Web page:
Retail Parallel: Embracing Technology and Its Impact on Trade Shows

September 21, 2014

Marty McGreevy

Marty McGreevy serves as DDR Corp.’s senior vice president and chief marketing officer. Previously, he was president of Cyclonix, an integrated marketing company that specializes in 3D articulation of corporate messaging.

What doesn’t kill you makes you stronger. This is especially true when it comes to technology and the evolving landscape of omnichannel retail for brick-and-mortar retailers.

Once feared as an existential threat to brick-and-mortar retail, the Internet now provides retailers with tools to evolve, redefine themselves, improve engagement with customers and build their brands.

What shoppers really want is experience and relationships – with people and brands. Technology is simply another tool retailers can employ to augment and deepen these relationships and experiences.

My belief stems from what I witnessed during my 20-year tenure in the exhibition industry. Trade show floors and retail stores are parallel experiences. I consider the trade show and event floor to be a form of a pop-up retail store. Both require advertising and promotion to attract attendees. Both require skilled personnel who engage customers face-to-face to assist, inform and sell products and services. Both are physically immersive and both are most effective when they are housed within larger, umbrella structures with other similar environments—either a convention center or an open-air shopping center.

In recent years, both industries’ perceptions have evolved. They have learned that technology isn’t the enemy—it’s an ally, an integrated tool that can be leveraged to strengthen their positions.

I firmly believe that for those of us savvy enough to embrace the new tools in front of us, the future is rosy. In 2009, the exhibition industry was in the tank. Net square footage of floor space was in decline and attendance was in free-fall. Even CES (Consumer Electronics Show), the event we all look at to see what the next cool tech gadget is going to be, experienced a 22% decrease in attendance.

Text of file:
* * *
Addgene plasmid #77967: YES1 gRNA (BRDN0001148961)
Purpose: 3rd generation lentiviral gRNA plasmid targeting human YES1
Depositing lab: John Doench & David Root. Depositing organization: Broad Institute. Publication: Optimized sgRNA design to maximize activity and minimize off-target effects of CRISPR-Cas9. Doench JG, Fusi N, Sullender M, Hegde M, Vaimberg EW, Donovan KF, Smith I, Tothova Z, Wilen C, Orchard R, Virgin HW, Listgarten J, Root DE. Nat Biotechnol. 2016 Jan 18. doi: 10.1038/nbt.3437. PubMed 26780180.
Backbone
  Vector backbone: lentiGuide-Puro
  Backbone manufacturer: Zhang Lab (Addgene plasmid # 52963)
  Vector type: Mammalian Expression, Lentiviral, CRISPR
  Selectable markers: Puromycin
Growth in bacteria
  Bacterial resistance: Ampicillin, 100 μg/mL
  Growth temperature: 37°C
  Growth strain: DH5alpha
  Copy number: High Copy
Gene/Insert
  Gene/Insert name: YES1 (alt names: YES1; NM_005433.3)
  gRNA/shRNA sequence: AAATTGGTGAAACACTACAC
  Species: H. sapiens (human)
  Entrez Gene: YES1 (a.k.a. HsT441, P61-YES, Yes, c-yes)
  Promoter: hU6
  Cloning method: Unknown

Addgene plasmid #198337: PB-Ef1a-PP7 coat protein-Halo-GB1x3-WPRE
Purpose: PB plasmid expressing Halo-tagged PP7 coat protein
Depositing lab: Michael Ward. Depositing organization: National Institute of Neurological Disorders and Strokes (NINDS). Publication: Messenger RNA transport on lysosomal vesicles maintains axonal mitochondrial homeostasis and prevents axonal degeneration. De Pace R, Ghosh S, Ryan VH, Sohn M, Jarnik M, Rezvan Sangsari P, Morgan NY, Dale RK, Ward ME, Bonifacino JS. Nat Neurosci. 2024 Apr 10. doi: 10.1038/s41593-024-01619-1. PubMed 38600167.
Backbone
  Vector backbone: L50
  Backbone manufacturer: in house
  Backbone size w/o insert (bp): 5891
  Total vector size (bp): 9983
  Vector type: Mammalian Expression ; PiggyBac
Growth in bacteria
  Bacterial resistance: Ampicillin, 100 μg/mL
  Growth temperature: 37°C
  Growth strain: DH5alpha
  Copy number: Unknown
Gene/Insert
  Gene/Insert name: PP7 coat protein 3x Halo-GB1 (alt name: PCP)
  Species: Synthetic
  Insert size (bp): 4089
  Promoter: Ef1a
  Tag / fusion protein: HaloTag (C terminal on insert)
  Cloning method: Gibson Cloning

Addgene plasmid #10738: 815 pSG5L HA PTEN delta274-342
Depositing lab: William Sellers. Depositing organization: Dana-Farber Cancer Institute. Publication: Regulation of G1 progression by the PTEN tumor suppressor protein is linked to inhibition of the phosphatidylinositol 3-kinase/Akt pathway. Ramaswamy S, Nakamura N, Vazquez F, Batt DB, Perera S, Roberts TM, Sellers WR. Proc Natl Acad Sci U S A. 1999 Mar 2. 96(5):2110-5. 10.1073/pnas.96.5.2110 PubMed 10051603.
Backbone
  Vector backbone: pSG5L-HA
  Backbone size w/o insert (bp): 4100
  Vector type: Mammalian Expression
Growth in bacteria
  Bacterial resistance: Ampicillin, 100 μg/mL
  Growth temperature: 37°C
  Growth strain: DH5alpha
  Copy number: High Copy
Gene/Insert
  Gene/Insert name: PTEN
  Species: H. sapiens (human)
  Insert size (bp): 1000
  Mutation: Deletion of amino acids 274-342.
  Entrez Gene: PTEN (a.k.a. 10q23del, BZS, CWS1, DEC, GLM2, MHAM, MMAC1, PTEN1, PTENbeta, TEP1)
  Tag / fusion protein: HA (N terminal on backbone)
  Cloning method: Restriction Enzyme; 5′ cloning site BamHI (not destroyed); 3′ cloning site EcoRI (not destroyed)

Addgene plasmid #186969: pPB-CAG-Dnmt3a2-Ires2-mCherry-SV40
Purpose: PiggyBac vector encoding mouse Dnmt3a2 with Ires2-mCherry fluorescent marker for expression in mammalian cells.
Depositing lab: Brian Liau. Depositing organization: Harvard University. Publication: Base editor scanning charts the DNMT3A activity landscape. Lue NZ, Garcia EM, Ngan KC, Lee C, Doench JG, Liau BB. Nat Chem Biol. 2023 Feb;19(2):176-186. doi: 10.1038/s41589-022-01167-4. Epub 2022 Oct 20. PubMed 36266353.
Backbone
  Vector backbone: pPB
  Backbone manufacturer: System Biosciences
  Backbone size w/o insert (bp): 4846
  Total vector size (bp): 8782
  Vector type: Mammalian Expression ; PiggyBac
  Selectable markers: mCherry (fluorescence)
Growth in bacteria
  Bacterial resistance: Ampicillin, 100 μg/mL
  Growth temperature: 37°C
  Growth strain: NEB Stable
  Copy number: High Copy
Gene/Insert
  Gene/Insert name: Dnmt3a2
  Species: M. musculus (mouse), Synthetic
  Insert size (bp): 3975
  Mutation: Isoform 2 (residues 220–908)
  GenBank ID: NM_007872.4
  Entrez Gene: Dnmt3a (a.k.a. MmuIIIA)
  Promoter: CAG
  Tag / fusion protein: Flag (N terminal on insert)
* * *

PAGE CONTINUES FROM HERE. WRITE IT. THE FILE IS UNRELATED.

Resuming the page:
Media from The New York Times to The Washington Post reported that attendance was down and the industry in decline.  There was widespread fear inside the industry that face-to-face was going to be replaced by virtual exhibitions. Why would anyone go through the trouble and expense to attend a trade show in person when they could “attend” the show via their computer? Was this shift a permanent change that would impact the exhibitions industry forever? A multi-billion dollar industry held its breath and waited to see how quickly its ship was going to sink.

When the economy improved, the opposite occurred: That floundering boat righted itself and resumed a growth course. In fact, a report issued May 29 of this year by the Center for Exhibition Industry Research (the organization that tracks the overall health of the exhibition industry) announced the industry’s 15th-consecutive quarter of growth. That’s right, 15 consecutive quarters of growth.

What is even more interesting is the status of the virtual trade show, which has not emerged as a stand-alone entity. As of yet, no strictly online trade show has gained enough traction to threaten a live exhibition.

This isn’t to say that the online expo hasn’t thrived. It has, more so as a supplement to the traditional exhibition (think: the exhibition version of omnichannel). Prior to arrival at a trade show, attendees use the Internet to plan their visits. They register online and gather information via the show website and online floor plan. They use email and social media to connect with the suppliers they plan to visit.

The at-show navigational and informational apps used by trade shows that merge the convenience of online with the tactility of in-person engagement parallel the emerging in-store apps retailers such as Walmart are testing. For example, Walmart shoppers can use the retailer's app to search products, read reviews, scan products in-store, make shopping lists, browse local coupons, track orders, share products via email, locate items within Walmart stores by aisle and check in-store merchandise stock.

From my perspective, retailers are on a great course, transitioning yesterday’s perceived threats into today’s strengths. The future is omnichannel. Like the trade show industry, retailers need to continue to integrate and embrace technology that makes their customers’ shopping experience easy and memorable.

Let’s continue down the strong road we’re on. With omnichannel, retailers are creating 24/7 relationships that give customers what they want, when they want it and how they want it. But even more importantly, retailers are delivering a great in-store experience as the anchor to it all.